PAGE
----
If you follow my posts, you know that the higher education industry is a big business. Colleges are not-for-profit, but that doesn’t mean they can’t make one. It simply means they don’t have shareholders to whom they report their profits. 

Did you know in Germany, education is free? In the UK, higher education pricing is capped at $12,000, including schools like Oxford and Cambridge.

In the United States, colleges do not have price control, and the prices just keep climbing. College costs, including tuition and extras like textbooks, have been rising faster than the cost of living. The higher education business in the US relies on the uncertainty of the economy and parents’ lack of understanding of the industry to help drive prices. 

If you google search “what college is for,”  you will find many different articles, videos, and podcasts. I recently listened to the podcast “What Exactly Is College For?” from Freakonomics radio which inspired me to write this article. 

Why has this topic become increasingly popular? Why are people searching for this answer? 

Many parents are still paying off their student loans while figuring out what’s best for their teens. Companies like Google, Tesla, and Accenture offer apprenticeship programs instead of requiring a degree. And Dell Technologies has started expanding its horizons by finding new hires in community colleges. With all this “chaos,” you may wonder if going to college is even necessary.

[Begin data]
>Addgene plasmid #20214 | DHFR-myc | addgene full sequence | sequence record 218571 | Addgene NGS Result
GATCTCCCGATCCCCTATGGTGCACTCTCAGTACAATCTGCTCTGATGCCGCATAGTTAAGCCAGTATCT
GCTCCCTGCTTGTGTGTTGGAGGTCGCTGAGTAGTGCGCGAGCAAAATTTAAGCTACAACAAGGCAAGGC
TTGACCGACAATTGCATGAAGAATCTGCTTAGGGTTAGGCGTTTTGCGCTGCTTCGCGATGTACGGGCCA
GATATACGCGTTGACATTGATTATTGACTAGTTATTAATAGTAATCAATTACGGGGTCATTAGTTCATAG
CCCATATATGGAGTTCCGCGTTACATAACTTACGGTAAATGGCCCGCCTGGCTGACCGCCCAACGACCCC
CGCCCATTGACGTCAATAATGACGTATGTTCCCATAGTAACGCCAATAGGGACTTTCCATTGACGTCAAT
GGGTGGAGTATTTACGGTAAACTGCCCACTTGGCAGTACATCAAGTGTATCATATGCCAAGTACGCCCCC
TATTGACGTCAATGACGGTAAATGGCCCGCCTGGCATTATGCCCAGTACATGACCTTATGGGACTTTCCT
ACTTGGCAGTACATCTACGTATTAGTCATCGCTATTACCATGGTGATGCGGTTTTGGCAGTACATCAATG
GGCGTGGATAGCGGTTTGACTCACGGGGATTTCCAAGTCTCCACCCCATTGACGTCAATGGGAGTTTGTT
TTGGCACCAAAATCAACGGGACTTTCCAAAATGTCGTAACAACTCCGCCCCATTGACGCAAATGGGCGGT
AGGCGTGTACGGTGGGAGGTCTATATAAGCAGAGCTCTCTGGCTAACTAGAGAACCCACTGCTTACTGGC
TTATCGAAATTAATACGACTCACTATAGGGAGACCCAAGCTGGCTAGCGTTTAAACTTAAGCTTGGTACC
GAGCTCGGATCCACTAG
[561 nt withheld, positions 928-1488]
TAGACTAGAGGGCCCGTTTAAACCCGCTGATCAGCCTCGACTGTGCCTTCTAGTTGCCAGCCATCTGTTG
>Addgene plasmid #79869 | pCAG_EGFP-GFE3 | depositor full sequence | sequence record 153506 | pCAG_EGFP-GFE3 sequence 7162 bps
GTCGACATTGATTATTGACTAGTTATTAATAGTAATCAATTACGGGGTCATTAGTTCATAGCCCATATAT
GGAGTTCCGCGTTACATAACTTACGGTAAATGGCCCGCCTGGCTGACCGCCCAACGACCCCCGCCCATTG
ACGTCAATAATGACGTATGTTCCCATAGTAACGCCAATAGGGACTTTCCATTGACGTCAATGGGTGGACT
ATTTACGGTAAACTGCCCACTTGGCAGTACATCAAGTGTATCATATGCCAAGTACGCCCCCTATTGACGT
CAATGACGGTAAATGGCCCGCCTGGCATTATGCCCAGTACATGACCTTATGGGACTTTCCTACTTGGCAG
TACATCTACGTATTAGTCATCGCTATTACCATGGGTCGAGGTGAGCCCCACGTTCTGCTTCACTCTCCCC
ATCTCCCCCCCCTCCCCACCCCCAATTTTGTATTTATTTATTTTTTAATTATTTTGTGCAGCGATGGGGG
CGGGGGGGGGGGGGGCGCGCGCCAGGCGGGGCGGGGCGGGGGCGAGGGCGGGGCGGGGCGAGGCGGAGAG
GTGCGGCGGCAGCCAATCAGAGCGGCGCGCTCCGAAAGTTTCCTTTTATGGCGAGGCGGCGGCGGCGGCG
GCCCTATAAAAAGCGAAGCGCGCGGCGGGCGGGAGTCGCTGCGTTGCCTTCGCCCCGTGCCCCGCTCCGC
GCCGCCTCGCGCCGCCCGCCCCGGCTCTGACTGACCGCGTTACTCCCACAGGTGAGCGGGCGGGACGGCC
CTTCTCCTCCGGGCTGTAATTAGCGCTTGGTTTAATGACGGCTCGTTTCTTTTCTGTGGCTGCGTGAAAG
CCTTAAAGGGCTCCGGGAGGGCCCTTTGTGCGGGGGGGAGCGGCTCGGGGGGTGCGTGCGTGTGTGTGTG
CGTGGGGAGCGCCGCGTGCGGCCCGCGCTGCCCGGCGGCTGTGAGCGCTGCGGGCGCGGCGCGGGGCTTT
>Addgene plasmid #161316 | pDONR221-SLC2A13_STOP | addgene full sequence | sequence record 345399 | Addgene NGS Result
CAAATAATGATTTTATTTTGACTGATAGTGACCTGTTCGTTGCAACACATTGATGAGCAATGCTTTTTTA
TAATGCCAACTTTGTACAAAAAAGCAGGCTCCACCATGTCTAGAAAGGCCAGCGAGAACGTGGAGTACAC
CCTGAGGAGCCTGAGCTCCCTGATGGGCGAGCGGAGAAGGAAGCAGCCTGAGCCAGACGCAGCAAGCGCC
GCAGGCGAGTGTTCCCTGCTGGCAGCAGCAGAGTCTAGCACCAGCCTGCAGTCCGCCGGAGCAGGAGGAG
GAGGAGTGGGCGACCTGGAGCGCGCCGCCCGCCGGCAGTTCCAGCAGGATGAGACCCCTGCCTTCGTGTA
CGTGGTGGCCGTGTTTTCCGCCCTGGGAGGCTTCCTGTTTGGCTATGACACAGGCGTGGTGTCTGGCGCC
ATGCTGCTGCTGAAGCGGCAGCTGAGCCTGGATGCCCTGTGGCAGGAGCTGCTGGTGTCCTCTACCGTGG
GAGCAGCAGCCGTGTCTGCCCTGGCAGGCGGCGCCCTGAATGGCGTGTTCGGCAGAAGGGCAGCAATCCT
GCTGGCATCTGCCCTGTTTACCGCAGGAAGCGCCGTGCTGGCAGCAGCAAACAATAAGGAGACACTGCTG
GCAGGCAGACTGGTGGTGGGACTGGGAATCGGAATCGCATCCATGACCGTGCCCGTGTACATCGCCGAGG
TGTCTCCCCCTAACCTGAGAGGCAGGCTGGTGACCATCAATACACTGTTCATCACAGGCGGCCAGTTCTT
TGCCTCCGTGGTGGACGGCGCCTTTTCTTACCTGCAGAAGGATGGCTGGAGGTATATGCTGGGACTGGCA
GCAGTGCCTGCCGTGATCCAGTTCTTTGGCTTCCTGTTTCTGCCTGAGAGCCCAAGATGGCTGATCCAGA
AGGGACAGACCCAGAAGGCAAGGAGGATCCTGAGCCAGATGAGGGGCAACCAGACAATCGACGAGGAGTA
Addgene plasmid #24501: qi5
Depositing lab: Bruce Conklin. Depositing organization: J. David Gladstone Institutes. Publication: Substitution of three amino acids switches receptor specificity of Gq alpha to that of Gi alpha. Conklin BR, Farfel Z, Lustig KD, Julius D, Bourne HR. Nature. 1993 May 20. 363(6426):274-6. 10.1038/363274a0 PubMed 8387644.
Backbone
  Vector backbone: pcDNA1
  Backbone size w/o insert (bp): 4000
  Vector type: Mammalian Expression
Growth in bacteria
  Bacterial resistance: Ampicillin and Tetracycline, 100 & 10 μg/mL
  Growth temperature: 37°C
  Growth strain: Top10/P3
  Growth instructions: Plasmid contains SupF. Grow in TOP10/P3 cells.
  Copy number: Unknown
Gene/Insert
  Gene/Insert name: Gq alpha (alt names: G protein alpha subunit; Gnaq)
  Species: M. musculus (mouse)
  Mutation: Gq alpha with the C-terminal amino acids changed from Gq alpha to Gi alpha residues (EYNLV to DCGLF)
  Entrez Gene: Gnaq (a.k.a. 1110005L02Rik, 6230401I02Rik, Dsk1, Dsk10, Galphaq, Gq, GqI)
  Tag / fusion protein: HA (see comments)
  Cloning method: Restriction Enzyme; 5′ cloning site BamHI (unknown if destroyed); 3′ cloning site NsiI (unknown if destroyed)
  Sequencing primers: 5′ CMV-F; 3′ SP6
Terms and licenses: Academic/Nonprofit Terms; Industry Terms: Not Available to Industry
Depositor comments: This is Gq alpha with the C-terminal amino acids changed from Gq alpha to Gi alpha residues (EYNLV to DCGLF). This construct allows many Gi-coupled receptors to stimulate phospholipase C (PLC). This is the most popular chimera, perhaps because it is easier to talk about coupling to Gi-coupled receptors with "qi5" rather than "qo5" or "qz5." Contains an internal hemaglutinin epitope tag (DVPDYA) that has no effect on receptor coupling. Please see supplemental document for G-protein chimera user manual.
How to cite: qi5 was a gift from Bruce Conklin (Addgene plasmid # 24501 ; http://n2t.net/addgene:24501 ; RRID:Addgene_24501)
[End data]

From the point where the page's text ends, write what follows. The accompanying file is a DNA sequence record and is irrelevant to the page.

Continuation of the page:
That’s not to say that I am anti-college. Most students we work with end up going to college and are thriving. When partnering with teens and their families, we emphasize ensuring their investment in college will pay off.

  • Our clients focus on choosing a career that will bring them happiness and success.
  • Their families invested in us to help research colleges and find the right fit for their teen at the right price.

Since the higher education industry runs like a business, we should treat it as such. You are buying your teen’s education, plus investing a huge chunk of time to earn their degree. It’s critical to ask, where will you get the most bang for your buck? Even if scholarships supplement your teen’s education, you should ensure the scholarship money will be used wisely.

What questions should you ask to ensure you and your teen are getting the best return on investment from college? How will you define success? Here are some points to consider:

  • Is my teen clear on their career path, and does the college provide the education needed?
  • What are the internship opportunities with that college?
  • What companies hire from that college in my teen’s career field of interest? 
  • Does the college have a learning environment that will help my teen thrive?

If you approach the college search with these questions in mind, you will make better decisions about your teen’s future and get a better return on investment. As I mentioned, the higher education industry relies on chaos and parents not having the skills and knowledge to figure it all out. 

Let us help take the chaos out of your life; schedule a complimentary College Assessment Plan Call. We will take the confusion away and provide easy action steps for your family.